A significant curricular component that distinguishes The Watershed School from other schools is our emphasis on combining stimulating classroom science lessons with outdoor explorations and studies with direct connection to our community. This is a trend that is regaining national attention.
Environmental education is facing a national crisis. Many schools are scaling back or eliminating environmental programs. Fewer and fewer students are able to take part in related classroom instruction and field investigations, however effective or popular. State and local administrators and teachers point to two factors behind this recent and disturbing shift: the unintended consequences of the No Child Left Behind Act (NCLB), and a lack of funding for these critical programs. Even so, with the new interest in ecological issues, and the resulting financial support for ecological education, schools like ours are poised to be on the cutting edge of change.

The Watershed School realizes that children move along a basic, though uneven, developmental pattern as they work their way though elementary and middle school. Just as we notice identifiable stages of growth in educational development, we notice patterns in the way children relate to and make sense of the natural world.
The current approach to teaching ecological sciences in schools can be emotionally draining to the students. The Watershed School focuses primarily on the wonders, enjoyment, and fascinating science of the natural environment as an action-based response to the negative messages inherent in curriculum that focuses heavily on topics of environmental destruction. While we certainly acknowledge the importance and gravity of the environmental problems we face today, The Watershed School is taking a strong stand to counteract the current trend towards the “negative and far away” by teaching developmentally appropriate natural science education grounded in students immediate experiences.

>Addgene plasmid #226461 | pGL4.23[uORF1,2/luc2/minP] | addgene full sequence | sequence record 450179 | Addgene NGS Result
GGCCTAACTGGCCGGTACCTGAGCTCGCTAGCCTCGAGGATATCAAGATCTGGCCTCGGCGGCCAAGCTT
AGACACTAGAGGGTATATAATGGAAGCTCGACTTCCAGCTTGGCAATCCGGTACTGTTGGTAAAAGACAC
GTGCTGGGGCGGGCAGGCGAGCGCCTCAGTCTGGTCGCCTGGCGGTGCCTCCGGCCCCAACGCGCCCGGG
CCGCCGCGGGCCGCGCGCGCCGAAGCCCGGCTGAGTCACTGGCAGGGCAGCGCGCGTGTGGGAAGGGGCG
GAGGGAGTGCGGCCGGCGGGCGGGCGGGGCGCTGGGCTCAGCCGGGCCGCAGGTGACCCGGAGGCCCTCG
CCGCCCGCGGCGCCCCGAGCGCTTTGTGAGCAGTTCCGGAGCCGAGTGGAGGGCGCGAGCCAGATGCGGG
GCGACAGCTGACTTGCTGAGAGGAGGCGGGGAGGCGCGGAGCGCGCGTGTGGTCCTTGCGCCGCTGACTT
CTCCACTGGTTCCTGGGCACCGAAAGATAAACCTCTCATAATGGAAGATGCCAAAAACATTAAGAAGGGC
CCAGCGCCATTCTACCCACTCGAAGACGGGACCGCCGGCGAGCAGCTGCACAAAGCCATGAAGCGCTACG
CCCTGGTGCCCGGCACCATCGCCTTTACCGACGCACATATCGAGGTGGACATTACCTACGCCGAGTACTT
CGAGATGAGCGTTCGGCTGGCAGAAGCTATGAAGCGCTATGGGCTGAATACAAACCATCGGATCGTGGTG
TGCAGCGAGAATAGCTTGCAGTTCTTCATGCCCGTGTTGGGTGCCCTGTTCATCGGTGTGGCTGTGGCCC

Developers of The Watershed School feel very strongly that inasmuch as solutions to problems such as oil spills, global warming, and groundwater contamination are critical to the future of the ecosystems of which our children are a part, these issues are not developmentally appropriate for study by young children. The Watershed
School concentrates first on educating children about things close at hand—the schoolyard habitat, the boreal forest and its inhabitants, the role of permafrost in the arctic ecosystem. By acquiring a strong understanding of, appreciation for, and connection to natural systems of the Tanana Valley, our children will develop an expanding foundation of knowledge about the environment as well as evolving more meaningful understandings of the challenges that it faces.